The focal point of the House of Doors is a large sculpture, created in response to Harriet Halhed's painting The Little Girl at The Door (1910). The sculpture explores issues of equality and access, referencing architectural details from significant sites to gender equality, including:
- University College London - which in 1878 became the first university in the UK to admit women on equal terms to men
- The Houses of Parliament - which in 1918, after a long battle led by the Suffragettes, granted women the right to vote
- White's Gentlemen's Club on St James' Street - one of the few, remaining institutions in the UK that continues to exclude all women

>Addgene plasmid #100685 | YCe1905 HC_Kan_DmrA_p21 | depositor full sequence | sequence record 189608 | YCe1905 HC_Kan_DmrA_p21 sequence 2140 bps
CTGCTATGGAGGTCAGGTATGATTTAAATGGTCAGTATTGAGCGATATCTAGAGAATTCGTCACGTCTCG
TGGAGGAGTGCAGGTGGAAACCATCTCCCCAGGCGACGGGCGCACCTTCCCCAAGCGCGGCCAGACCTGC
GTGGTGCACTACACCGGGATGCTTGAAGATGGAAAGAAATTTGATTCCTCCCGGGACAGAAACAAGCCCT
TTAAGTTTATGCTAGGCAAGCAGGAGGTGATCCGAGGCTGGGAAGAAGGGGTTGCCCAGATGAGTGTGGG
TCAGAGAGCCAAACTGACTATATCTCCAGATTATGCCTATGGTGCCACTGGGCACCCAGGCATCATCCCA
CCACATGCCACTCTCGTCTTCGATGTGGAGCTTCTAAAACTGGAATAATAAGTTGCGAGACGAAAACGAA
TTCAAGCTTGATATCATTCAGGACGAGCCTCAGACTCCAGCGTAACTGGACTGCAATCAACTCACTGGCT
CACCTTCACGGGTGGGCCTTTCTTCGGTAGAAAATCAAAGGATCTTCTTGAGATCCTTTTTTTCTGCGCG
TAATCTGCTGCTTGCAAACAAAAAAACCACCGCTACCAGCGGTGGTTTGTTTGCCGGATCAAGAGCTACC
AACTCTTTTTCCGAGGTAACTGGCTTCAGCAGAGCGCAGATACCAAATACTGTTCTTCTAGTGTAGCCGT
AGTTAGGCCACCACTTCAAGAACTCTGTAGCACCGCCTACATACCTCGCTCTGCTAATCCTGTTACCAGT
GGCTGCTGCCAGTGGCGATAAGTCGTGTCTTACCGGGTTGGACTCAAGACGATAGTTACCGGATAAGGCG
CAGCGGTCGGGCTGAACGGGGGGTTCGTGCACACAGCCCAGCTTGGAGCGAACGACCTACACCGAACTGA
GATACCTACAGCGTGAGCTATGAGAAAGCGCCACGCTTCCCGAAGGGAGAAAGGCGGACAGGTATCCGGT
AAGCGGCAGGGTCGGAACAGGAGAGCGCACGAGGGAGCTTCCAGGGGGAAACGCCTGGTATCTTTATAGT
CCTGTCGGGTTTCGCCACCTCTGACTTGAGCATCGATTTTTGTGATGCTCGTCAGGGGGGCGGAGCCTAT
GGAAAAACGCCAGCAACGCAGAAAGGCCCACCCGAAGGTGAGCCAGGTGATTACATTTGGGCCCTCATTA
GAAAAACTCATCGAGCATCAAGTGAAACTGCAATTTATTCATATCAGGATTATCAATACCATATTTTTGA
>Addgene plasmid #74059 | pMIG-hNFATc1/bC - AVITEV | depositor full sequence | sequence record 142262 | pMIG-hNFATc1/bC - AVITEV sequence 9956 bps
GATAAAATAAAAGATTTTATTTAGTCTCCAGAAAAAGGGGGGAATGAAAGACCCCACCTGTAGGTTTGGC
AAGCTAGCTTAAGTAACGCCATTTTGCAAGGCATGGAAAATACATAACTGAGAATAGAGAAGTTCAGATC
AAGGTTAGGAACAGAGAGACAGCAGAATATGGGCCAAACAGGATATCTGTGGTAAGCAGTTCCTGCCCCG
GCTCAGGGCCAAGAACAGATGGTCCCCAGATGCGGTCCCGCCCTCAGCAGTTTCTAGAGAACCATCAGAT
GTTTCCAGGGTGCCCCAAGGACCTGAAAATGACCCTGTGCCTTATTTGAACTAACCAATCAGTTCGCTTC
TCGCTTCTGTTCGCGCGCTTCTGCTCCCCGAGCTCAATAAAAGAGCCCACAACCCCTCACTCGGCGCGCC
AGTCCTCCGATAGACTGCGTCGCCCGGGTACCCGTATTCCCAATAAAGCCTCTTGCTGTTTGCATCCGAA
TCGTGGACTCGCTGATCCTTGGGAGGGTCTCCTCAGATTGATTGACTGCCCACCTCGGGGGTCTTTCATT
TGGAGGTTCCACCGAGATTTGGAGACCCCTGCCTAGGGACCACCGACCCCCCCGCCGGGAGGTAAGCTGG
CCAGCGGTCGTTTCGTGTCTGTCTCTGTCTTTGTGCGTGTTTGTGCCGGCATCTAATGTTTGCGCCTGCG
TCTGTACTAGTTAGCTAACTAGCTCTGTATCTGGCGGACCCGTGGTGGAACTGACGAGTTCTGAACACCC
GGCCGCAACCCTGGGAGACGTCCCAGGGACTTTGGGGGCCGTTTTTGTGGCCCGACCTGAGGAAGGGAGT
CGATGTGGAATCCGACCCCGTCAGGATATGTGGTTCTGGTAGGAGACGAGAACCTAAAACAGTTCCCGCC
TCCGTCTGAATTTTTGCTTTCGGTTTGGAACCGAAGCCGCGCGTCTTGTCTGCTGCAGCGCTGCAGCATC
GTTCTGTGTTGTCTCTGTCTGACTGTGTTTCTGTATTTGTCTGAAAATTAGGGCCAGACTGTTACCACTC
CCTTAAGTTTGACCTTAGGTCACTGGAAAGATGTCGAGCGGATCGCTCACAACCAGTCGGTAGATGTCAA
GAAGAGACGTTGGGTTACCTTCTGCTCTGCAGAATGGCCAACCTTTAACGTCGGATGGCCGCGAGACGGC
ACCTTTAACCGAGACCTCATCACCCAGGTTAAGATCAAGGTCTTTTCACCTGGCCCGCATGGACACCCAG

An immersive project – in its full form, the House of Doors reworks public sites into a private members' club. Membership to the House of Doors is open to everyone and visitors are invited to become MHDs (Members of the House of Doors). Through a range of spatial interventions and events, MHDs are invited to consider how society and the built environment has changed as a result of women’s suffrage and to propose ideas for how society may move towards greater equality. MHD’s contributions are recorded in the House of Doors’ core text The Book of Love & Legislation.
"The struggle between people and the spaces they are permitted to occupy emerged as the focus of the project – who or what determines where and how we may be, how our built environment is renegotiated as social values and policies change. The sculpture is at the very core of this."